New Hampshire Gov. Maggie Hassan (D) said Monday she will challenge Sen. Kelly Ayotte (R) for her seat in the U.S. Senate next year, the culmination of a months-long, nationwide effort by Democrats to get the right candidates to run.
But Democrats’ path to even the slimmest Senate majority will be long and arduous. They must contend with both intra-party squabbling in difficult primary elections, and well-financed Republican incumbents who have spent years positioning themselves for re-election.
New Hampshire represents both the successes Democrats have scored in states across the country and the challenges they face against Republicans. On the same day Hassan announced she would run, Ayotte’s campaign said it ended the third quarter of the year with a whopping $5 million in the bank. Polls show both candidates are viewed favorably by Granite State voters, running virtually neck and neck at the outset.
Democrats face similar situations – promising recruits running against well-financed Republican incumbents – in Pennsylvania, Ohio, Illinois and Wisconsin, four states the party sees as their most viable targets.
But in three of those states, Democrats’ preferred candidates must get past primary rivals before squaring off against incumbent Republicans. Former Ohio Gov. Ted Strickland (D) needs to beat a young Cincinnati city councilman; Rep. Tammy Duckworth (D) faces the president of the Chicago Urban League in Illinois; and in Pennsylvania, Democrats’ preferred candidate, Katie McGinty, must defeat former Rep. Joe Sestak (D), who won the Democratic primary six years ago.
Both parties face messy primaries in Florida, where Sen. Marco Rubio (R) is vacating his seat to run for president. Rep. Patrick Murphy (D), the Democrats’ preferred candidate, must first face liberal firebrand Rep. Alan Grayson (D). On the Republican side, at least three prominent candidates are already running, and state Chief Financial Officer Jeff Atwater (R) is considering his own bid.
Only Hassan and former Sen. Russ Feingold (D) face clean shots at their Republican rivals.
“We’re taking nothing for granted, but our candidates and senators are in good position,” said Andrea Bozek, the National Republican Senatorial Committee’s communications director. “Democrats are facing a lot of problems in each of these states with primaries and candidates who are inexperienced and not ready for prime time.”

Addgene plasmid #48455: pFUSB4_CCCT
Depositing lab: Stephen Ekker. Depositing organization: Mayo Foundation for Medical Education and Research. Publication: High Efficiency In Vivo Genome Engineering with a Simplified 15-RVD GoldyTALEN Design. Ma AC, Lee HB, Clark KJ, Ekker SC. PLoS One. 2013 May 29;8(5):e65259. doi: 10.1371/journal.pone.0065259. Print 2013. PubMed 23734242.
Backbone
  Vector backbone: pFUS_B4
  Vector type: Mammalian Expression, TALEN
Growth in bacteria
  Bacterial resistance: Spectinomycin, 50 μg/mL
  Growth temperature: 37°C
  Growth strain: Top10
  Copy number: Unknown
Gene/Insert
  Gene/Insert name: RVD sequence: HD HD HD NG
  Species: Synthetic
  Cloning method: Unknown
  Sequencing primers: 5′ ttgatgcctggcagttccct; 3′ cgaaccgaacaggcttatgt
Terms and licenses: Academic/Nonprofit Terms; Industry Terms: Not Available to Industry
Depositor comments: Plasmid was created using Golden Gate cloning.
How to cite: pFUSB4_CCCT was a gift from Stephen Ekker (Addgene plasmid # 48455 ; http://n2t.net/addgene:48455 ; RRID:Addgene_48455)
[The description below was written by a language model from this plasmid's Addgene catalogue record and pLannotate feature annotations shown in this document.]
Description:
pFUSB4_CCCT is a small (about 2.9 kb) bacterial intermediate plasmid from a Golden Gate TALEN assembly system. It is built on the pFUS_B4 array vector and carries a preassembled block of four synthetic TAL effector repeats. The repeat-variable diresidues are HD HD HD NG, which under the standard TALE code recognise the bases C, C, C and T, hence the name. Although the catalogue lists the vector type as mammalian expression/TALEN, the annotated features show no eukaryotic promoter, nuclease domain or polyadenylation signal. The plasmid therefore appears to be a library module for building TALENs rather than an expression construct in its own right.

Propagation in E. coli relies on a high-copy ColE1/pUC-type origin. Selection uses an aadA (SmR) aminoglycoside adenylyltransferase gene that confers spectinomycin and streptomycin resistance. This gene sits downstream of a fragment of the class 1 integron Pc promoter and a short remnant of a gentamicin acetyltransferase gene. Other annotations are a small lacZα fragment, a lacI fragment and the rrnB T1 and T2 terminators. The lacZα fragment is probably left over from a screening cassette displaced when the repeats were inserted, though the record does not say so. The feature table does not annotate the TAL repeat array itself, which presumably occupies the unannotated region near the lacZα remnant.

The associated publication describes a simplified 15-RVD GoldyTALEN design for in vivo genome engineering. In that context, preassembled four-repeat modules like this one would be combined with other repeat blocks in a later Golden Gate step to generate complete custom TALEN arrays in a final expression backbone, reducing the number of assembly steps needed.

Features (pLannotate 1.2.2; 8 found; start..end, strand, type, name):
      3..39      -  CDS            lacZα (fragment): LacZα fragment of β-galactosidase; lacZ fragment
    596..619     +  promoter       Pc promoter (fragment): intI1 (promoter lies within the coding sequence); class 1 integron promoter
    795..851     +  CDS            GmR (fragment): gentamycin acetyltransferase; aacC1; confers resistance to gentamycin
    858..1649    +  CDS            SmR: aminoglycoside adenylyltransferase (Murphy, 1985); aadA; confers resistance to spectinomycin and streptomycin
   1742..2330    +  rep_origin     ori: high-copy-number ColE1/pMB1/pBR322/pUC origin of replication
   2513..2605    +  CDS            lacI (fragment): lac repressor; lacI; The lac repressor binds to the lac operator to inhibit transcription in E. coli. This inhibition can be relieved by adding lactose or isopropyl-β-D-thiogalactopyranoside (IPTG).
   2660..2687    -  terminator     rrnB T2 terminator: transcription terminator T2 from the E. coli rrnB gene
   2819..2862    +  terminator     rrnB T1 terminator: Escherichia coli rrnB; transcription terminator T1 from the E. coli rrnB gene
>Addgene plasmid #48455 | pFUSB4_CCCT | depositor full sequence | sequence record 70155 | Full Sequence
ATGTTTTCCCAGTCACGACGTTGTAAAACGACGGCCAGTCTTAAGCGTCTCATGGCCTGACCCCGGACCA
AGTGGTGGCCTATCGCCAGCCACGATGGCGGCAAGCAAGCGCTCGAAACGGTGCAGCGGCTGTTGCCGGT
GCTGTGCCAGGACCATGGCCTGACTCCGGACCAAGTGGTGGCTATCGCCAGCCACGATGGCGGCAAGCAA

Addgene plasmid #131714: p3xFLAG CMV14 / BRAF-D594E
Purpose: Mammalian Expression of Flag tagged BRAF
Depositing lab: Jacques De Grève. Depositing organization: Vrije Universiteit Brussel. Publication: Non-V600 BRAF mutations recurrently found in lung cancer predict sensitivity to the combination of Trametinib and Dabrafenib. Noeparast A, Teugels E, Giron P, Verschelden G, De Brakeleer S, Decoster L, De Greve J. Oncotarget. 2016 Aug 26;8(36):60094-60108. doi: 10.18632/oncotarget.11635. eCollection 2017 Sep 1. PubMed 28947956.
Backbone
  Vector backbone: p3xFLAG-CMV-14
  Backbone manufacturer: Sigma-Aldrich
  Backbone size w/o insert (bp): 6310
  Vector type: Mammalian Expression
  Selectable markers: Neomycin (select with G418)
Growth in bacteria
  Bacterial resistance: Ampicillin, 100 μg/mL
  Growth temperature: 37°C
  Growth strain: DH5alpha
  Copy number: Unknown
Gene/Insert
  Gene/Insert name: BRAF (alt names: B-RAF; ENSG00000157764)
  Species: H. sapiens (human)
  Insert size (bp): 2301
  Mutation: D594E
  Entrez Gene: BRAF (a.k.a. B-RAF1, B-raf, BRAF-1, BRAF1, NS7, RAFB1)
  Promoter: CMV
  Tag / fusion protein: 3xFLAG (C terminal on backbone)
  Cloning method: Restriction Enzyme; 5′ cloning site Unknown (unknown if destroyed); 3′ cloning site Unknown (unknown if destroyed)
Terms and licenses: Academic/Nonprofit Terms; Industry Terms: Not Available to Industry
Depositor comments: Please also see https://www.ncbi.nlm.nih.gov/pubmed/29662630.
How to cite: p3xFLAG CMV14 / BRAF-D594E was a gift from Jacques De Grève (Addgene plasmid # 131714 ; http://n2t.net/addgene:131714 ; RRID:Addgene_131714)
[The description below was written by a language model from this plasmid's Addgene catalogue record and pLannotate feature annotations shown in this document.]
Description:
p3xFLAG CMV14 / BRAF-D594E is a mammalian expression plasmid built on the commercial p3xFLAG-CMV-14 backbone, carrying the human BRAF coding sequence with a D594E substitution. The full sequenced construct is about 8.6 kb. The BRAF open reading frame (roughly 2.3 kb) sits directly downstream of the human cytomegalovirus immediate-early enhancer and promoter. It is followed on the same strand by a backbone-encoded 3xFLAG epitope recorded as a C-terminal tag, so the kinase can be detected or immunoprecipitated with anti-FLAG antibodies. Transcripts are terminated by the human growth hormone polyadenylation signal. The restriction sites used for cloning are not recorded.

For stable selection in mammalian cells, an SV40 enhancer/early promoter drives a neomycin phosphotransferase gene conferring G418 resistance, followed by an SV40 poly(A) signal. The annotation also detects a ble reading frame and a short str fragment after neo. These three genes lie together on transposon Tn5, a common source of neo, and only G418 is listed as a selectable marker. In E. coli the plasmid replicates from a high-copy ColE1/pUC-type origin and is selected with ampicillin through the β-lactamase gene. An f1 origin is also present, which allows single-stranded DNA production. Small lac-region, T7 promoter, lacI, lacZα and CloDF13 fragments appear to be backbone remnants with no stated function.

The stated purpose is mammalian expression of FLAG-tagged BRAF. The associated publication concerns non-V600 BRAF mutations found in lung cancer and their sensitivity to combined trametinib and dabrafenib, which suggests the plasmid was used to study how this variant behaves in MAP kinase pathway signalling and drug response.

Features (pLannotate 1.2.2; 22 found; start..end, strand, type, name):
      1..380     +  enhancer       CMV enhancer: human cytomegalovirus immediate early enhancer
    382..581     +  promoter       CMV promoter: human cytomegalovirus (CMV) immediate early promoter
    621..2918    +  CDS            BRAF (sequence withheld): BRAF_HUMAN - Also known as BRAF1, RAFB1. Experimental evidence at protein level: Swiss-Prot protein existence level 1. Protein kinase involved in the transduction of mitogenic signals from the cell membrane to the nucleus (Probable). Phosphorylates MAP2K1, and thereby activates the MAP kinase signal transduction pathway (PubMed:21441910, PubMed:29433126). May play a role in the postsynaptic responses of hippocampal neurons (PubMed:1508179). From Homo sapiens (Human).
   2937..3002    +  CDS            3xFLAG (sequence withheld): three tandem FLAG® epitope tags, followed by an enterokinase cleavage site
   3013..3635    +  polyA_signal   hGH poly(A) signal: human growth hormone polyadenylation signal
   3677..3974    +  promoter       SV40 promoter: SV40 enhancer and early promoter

In a year when Republicans must defend so many potentially vulnerable incumbents, only two – Sens. Mark Kirk (R-Ill.) and Ron Johnson (R-Wis.) – will begin the general election as underdogs. Polls show both Duckworth and Feingold leading their Republican opponents.
President Obama won Ohio, Pennsylvania and New Hampshire twice, and if the Democratic presidential nominee can do the same, Democrats believe their Senate candidates can ride coattails. Republicans point to massive warchests that Ayotte and Sens. Rob Portman (R-Ohio) and Pat Toomey (R-Pa.) have already amassed – Portman has more than $11 million in the bank – as proof of their preparations.
If next year’s presidential election becomes a runaway for the Democratic nominee, or if voters break toward Democrats in huge numbers, the party has something of an insurance policy in other states that ordinarily vote Republican. Rep. Ann Kirkpatrick (D) in Arizona, Secretary of State Jason Kander (D) in Missouri and former U.S. Attorney Conner Eldridge in Arkansas all represent plausible alternatives for voters, even though Sens. John McCain (R-Ariz.), Roy Blunt (R-Mo.) and John Boozman (R-Ark.) remain heavy favorites.
“We have an exceptionally strong class of recruits this year in states all over the country and across the map,” said Sadie Weiner, the Democratic Senatorial Campaign Committee’s communications chief. “We are prepared to make sure the Republicans’ hold on its tenuous majority is a short one.”
Complicating the Democratic path to a majority is Nevada, where Republicans have fielded a top-tier recruit in Rep. Joe Heck (R). He will clash with former state Attorney General Catherine Cortez Masto (D) in what will almost certainly be one of the closest races in the country.
Recruiting strong candidates in difficult states is never easy, and both parties have fallen short this year. A handful of potential A-list Republican candidates have opted out of challenging Sen. Michael Bennet (D) in Colorado, while Democrats haven’t been able to convince any top-tier contenders to run against Sen. Richard Burr (R) in North Carolina.
A year before Election Day, Hassan’s entry is likely to mark the end of the recruiting process in states that will decide control of the Senate. The playing field is almost set, and while Democrats have a clear path back to the majority, Republicans are protecting their narrow edge.